NBC 5 Chicago Reporter Mary Ann Ahern Talks Politics and Ethics at DePaul
Mary Ann Ahern talks about ethics and dealing with difficult sources.
(Photo by Josclynn Brandon)
By Monica Carter
The Red Line Project
Posted: Wednesday, Sept. 19, 2012
Standing your ground, sticking to your ethics and sorting through all of the political spin are just some of the challenges faced by political reporters, NBC 5 Chicago reporter Mary Ann Ahern told DePaul journalism students on Tuesday.
Ahern talked about her start at a Peoria television station 30 years ago as well as her current role covering Chicago's politics, elections and the recent Chicago Public Schools teachers strike. She also told the audience at the SPJ DePaul event how she got her big break in the industry, spoke on the delicate balance of raising a family while working a demanding job, and gave tips on how to cover sensitive topics regarding crime and politics.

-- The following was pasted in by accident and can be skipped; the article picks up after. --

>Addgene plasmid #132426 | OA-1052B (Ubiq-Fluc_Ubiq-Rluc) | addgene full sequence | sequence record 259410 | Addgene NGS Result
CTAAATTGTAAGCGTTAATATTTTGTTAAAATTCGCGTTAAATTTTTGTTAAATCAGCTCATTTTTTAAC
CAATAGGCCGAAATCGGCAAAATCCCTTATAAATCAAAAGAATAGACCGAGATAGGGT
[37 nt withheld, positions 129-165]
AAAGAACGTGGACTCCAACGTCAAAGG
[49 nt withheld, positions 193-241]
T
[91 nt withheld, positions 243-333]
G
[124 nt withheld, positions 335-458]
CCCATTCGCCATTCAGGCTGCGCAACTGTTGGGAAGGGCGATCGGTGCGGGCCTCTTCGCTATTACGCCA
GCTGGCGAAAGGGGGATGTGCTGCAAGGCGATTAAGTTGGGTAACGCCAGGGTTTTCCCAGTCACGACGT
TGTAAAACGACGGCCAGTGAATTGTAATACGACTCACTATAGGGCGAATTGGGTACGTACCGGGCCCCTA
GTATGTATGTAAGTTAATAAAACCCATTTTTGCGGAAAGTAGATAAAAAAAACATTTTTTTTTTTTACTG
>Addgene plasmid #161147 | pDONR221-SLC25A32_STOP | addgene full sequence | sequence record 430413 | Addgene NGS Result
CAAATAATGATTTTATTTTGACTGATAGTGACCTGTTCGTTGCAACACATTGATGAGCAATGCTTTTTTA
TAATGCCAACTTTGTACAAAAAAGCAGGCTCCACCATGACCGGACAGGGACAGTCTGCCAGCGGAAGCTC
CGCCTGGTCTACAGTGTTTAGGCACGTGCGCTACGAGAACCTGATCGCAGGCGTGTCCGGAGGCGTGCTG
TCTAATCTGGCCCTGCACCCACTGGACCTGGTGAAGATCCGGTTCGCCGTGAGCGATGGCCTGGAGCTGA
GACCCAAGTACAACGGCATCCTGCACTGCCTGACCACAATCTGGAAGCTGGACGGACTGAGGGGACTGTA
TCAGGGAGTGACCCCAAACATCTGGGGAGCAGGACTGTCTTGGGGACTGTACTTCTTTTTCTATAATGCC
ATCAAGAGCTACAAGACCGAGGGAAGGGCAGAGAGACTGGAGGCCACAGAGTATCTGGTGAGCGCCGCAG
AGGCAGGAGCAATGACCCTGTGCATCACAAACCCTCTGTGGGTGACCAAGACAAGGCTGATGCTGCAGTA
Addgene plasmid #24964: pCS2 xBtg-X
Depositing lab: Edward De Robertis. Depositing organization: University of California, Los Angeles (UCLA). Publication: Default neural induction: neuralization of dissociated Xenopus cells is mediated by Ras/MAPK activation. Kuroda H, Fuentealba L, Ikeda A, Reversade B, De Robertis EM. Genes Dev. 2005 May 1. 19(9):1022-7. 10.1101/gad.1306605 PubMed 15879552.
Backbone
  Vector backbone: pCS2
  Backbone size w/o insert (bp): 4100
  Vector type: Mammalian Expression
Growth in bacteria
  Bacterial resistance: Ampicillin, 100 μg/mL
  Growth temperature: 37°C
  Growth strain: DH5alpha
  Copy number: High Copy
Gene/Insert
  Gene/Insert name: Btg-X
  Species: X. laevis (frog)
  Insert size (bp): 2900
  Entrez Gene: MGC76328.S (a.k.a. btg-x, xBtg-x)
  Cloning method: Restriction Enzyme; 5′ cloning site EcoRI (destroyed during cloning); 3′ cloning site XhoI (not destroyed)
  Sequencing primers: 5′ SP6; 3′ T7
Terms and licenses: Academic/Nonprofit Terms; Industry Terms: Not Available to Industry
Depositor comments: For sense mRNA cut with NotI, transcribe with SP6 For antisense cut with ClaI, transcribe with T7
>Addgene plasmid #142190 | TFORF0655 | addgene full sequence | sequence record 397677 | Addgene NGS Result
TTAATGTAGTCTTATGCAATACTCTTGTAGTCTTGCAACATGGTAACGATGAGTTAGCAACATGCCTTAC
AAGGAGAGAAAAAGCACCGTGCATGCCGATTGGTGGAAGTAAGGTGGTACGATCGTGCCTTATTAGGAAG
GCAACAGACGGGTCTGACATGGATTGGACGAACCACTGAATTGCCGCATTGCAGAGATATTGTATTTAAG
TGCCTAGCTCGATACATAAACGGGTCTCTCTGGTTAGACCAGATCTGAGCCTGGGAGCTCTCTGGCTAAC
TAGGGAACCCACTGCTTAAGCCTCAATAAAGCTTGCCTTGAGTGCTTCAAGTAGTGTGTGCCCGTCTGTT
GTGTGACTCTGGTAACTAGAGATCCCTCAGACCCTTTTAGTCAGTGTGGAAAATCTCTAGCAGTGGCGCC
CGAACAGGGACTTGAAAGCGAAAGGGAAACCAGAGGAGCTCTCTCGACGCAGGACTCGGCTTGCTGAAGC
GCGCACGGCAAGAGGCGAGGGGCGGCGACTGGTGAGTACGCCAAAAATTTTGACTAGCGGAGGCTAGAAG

Ahern also gave a glimpse of life behind the scene on reporting political stories, including her infamous confrontations with Chicago Mayor Rahm Emanuel. While she spoke frankly and with a sense of humor about their meetings, she did stress to not lose control or get upset when an interviewing situation becomes tense.
“You have to remember that you are going back to talk to that person again,"
she said. "You can’t constantly be so aggressive.”
When covering crime stories, she did stress that information should be released with respect to those watching who may be related either directly or indirectly to the crime, even though it can be difficult.
“Can you [cover the story] in a way that is respectful without being ready to indict a person before it all goes through the system?”
This being an election year, Ahern also gave the audience tips on dealing with opposing political sides and spin when covering stories.
“The goal is to be objective and not let people know who you favor," she said. "You have to not show your bias. You’ve got to let your story tell that without you saying it.”
Prior to the talk, Ahern was one of the first to officially break the news on Twitter that the Chicago Teachers Union had ended its eight-day strike. She mentioned that she was a big fan of using social networking with reporting, but also cautioned young reporters that what is posted on Twitter should be taken carefully, as situations can be posted in real time without verification.